5 Ways to Make Grammar Fun


Reaching that moment of automatic production can be a painful process. Grammar can be dull and disengaging so….


Here’s 5 ways to make grammar fun (and hopefully less painful for students)

1. Wake them up!

Make your students think! Provide incorrect examples now and again such as ‘I have went to America’ and give them time to correct you. They may not as it’s quite a common error when using the Present Perfect but they might surprise you and if they don’t, prompt them! They’ll soon get into the habit of examining all the examples you write on the board and the answers you give just in case you’re trying to catch them out. It’s a great way of keeping them on their toes!

2. Make it personal

Students love getting to know their teacher and you’ll find that they’re much more engaged when you bring yourself to your classroom. Bring in personal photos of a recent holiday and project them on screen for everyone to see.  Elicit vocabulary and ask questions such as: ‘What am I doing in each photo?’, What do you think will happen next?’, ‘What do you think happened before the photo was taken?’ Now, let them work with a partner to do the same with a few more photos.

3. Use your students

Draw on your students’ lives and experiences and use them in your examples.  When preparing your lesson, think about each student. Choose three students for today’s lesson and think about what personal information you can use.  They will appreciate that you’ve made the effort..

Javier, If you break your leg playing soccer in Barcelona next week, what will you do?

4. Make it competitive!

Nothing like a bit of competition. On setting up a closed grammar task, turn it into a quiz.  Award points to the winning pair for each task.  It will encourage them to do their best and if you do this over the course of a week, they’ll see their points build up and become even more competitive.

They can convert these points into a prize on Fridays. Be as creative as you want with this – 20 points = chocolate, 30 points = a music video of their choice played for the class to enjoy, 40 points = no homework.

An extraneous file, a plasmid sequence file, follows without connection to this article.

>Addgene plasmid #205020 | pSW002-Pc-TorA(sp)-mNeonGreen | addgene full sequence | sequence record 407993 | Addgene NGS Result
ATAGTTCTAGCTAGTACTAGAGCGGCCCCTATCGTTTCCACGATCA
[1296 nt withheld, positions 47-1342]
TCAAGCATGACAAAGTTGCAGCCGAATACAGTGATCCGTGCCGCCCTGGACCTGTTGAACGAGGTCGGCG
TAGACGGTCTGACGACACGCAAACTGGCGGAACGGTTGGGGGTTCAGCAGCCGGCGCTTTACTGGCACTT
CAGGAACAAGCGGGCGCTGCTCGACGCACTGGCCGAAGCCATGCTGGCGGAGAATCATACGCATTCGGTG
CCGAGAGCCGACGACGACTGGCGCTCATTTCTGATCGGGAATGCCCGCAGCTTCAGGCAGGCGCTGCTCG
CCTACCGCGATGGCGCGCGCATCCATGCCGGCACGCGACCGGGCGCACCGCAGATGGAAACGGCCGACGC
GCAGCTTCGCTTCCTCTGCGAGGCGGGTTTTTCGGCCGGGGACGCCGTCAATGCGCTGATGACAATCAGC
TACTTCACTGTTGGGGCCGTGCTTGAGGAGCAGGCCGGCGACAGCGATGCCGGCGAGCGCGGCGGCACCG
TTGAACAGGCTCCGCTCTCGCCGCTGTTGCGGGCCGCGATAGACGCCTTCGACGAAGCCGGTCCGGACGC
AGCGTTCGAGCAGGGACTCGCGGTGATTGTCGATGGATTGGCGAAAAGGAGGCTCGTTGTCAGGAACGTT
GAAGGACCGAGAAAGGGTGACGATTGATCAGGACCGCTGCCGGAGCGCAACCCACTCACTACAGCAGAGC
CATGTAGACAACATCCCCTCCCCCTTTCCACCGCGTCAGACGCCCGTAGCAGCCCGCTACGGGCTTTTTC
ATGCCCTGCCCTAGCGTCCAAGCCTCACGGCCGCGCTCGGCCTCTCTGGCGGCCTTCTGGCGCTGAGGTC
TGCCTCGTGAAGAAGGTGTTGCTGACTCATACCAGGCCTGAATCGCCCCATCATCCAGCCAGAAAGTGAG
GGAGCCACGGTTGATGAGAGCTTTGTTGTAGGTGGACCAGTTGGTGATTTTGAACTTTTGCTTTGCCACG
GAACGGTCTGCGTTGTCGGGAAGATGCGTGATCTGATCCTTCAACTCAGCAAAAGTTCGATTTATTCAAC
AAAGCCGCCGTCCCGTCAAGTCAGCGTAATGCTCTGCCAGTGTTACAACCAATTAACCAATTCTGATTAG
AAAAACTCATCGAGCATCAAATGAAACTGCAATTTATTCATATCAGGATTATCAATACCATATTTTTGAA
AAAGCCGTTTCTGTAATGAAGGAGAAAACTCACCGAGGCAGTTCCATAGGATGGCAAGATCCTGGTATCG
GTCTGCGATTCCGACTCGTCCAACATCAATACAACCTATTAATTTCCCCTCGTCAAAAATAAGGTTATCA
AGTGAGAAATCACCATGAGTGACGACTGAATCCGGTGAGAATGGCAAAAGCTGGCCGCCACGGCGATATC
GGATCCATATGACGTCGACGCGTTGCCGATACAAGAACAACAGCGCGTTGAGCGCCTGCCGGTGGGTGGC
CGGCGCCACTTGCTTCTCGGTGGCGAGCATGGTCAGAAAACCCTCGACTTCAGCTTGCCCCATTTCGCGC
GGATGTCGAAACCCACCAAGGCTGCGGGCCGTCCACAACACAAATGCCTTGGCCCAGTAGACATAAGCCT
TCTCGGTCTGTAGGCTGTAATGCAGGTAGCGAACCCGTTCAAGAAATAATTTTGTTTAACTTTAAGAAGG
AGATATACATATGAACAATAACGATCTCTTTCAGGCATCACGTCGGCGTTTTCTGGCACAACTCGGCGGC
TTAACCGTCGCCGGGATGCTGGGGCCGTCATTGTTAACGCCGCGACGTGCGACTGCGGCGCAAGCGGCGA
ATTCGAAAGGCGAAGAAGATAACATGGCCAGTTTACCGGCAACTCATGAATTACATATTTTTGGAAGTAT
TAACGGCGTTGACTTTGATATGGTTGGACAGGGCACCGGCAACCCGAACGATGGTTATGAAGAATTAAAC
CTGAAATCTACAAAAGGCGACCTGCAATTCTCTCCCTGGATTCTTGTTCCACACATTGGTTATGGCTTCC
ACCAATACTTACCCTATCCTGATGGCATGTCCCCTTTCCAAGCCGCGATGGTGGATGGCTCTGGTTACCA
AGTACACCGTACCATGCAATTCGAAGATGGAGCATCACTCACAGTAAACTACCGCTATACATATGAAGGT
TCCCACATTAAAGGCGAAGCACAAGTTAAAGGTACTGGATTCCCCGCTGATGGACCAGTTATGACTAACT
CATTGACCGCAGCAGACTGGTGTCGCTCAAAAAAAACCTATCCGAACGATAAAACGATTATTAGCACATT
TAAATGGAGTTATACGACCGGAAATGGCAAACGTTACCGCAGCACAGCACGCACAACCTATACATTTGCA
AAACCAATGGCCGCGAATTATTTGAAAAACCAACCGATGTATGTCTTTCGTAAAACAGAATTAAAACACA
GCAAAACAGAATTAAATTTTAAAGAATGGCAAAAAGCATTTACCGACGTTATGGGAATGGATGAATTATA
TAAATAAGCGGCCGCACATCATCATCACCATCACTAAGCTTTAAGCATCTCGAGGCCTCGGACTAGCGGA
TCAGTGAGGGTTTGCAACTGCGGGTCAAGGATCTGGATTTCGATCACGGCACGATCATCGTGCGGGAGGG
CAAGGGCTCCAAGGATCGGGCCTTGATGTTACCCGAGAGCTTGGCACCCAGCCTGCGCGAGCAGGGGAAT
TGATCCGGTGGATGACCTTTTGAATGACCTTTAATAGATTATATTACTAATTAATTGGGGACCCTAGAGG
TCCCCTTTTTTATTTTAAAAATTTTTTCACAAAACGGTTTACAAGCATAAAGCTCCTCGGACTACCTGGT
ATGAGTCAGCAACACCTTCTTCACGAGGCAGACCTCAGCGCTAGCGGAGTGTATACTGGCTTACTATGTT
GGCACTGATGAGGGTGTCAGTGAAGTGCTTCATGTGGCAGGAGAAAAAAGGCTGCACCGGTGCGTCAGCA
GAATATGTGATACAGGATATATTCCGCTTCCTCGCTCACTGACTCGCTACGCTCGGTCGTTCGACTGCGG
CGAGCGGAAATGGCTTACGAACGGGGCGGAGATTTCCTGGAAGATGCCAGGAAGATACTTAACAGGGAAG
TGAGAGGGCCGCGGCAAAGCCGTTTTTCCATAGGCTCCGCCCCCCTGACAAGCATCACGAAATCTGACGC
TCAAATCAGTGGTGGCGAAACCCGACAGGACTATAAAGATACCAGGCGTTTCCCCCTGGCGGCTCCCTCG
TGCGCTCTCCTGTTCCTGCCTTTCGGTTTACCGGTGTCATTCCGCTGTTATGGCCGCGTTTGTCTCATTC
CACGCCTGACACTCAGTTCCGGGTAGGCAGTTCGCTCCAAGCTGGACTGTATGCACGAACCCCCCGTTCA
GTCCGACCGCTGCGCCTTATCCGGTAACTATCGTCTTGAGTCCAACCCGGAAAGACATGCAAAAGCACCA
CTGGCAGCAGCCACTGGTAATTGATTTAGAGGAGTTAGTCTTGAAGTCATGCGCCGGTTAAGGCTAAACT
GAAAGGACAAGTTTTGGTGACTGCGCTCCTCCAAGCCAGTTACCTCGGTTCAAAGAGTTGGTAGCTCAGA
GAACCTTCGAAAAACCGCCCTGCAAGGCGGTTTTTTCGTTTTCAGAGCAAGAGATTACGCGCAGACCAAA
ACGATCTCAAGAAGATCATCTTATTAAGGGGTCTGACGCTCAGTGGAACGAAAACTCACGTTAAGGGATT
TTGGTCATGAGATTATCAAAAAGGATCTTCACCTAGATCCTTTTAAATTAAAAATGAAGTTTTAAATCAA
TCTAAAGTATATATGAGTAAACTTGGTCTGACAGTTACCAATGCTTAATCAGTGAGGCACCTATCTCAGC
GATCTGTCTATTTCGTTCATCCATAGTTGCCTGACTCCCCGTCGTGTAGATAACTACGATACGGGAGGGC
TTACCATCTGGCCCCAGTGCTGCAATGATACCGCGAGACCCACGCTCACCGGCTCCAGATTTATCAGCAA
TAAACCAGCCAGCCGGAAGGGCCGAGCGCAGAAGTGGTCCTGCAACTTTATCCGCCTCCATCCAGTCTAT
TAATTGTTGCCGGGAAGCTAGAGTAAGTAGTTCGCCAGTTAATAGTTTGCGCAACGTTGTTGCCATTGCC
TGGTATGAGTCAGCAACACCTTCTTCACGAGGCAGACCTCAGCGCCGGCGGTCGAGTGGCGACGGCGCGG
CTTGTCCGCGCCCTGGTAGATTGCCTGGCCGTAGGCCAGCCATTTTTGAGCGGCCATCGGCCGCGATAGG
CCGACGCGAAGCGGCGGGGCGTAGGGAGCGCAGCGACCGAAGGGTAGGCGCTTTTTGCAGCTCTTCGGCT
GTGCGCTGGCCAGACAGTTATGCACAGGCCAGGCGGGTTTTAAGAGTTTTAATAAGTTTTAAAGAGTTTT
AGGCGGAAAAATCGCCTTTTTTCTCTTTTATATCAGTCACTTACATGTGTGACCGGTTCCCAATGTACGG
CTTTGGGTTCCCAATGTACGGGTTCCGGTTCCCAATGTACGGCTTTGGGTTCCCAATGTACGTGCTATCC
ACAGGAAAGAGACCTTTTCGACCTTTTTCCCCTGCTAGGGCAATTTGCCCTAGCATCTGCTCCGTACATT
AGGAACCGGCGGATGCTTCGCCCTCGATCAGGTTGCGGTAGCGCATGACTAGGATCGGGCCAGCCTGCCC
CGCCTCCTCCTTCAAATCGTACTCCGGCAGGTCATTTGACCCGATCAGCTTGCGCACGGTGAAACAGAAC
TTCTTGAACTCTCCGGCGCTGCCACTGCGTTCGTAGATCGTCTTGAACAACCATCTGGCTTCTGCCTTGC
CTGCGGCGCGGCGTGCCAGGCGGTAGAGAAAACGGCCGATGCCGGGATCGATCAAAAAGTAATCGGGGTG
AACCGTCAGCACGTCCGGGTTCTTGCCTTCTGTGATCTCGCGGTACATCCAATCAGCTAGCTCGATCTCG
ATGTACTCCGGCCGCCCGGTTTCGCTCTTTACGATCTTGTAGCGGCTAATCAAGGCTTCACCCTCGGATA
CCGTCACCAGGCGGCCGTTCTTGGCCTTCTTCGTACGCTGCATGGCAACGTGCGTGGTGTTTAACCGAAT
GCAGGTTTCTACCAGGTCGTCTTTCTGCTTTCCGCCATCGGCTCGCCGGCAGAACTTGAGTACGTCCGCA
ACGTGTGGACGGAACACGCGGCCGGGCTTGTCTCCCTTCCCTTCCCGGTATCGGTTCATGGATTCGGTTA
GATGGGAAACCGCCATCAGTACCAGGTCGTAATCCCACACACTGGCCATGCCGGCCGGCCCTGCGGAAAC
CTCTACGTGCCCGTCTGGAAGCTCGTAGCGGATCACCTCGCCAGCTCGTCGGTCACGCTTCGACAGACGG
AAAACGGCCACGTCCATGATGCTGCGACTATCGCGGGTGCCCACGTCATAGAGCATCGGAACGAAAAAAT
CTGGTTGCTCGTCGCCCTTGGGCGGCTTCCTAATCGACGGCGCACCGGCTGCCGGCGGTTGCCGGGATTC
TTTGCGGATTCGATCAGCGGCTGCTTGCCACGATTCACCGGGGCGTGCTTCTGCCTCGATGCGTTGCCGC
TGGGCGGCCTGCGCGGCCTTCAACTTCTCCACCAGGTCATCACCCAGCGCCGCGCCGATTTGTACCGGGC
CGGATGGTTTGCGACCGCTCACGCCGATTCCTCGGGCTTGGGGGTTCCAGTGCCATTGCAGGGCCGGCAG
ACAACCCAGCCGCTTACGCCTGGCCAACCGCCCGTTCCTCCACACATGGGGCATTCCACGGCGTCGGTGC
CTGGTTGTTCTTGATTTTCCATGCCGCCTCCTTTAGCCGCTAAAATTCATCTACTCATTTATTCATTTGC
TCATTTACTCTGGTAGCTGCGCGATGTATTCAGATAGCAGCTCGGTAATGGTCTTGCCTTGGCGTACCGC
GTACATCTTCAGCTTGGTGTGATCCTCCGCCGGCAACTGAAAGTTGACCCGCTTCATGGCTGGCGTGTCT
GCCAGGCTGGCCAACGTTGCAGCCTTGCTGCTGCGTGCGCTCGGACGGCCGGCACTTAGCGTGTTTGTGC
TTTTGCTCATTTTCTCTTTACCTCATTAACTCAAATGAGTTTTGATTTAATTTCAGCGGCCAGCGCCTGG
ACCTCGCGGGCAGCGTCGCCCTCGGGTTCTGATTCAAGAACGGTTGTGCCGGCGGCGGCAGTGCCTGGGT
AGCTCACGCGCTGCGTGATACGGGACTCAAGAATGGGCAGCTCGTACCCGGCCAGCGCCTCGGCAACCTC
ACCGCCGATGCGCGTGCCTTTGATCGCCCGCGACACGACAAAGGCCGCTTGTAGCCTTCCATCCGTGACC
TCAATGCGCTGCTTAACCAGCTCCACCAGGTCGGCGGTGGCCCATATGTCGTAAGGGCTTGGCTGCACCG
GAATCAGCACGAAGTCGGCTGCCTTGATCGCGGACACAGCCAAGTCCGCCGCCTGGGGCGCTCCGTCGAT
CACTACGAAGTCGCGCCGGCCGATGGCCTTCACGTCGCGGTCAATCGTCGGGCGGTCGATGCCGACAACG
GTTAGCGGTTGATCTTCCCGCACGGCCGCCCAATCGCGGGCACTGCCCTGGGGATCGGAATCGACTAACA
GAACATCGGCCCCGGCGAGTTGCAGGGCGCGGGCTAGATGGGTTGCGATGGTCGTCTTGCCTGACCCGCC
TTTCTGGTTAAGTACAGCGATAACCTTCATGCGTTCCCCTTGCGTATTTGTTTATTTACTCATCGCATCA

5. Peer to peer teaching

Once you have reviewed your grammar point,  let them peer teach at the end of the week.  Divide them into groups of four (you might want to handpick your students, assigning stronger and weaker students together).  Give them time to prepare their mini-lesson, instructing them to elicit the structure and examples from their ‘students’.  They’ll enjoy the responsibility and If you can source a couple of flipcharts to use for this task, even better!


What other ways do you make your grammar lessons fun and engaging?  

3 Responses

  1. Great. It’s so helpful and easy to be used. Please make more posts like this to develop our teaching skills. Thanks

  2. Peter Jin

    Great & creative ideas!Looking forward to seeing more.Thans a million!

  3. Thanks for the article! I find that new teachers tend to teach grammar points as they “re-learned” them in their TEFL/TESOL courses…enumerating a list of functions that can be overwhelming to students (and too theoretical for them to grasp hold of in one lesson).

    I like to try to root each grammar point’s function in a concrete situation or scenario where my student is likely to use it (buying a bus ticket / giving dating advice / asking for directions / etc.) Once the student can imagine how/when/where they themselves might use the grammar point, then it’s more likely they will give it a try on their own. That fits right in with your #3: “Use your students.” It not only shows them that you care enough to remember their personal stories, but also gives them the perfect scenario in which to use what you’ve just taught them when they’re out on their own.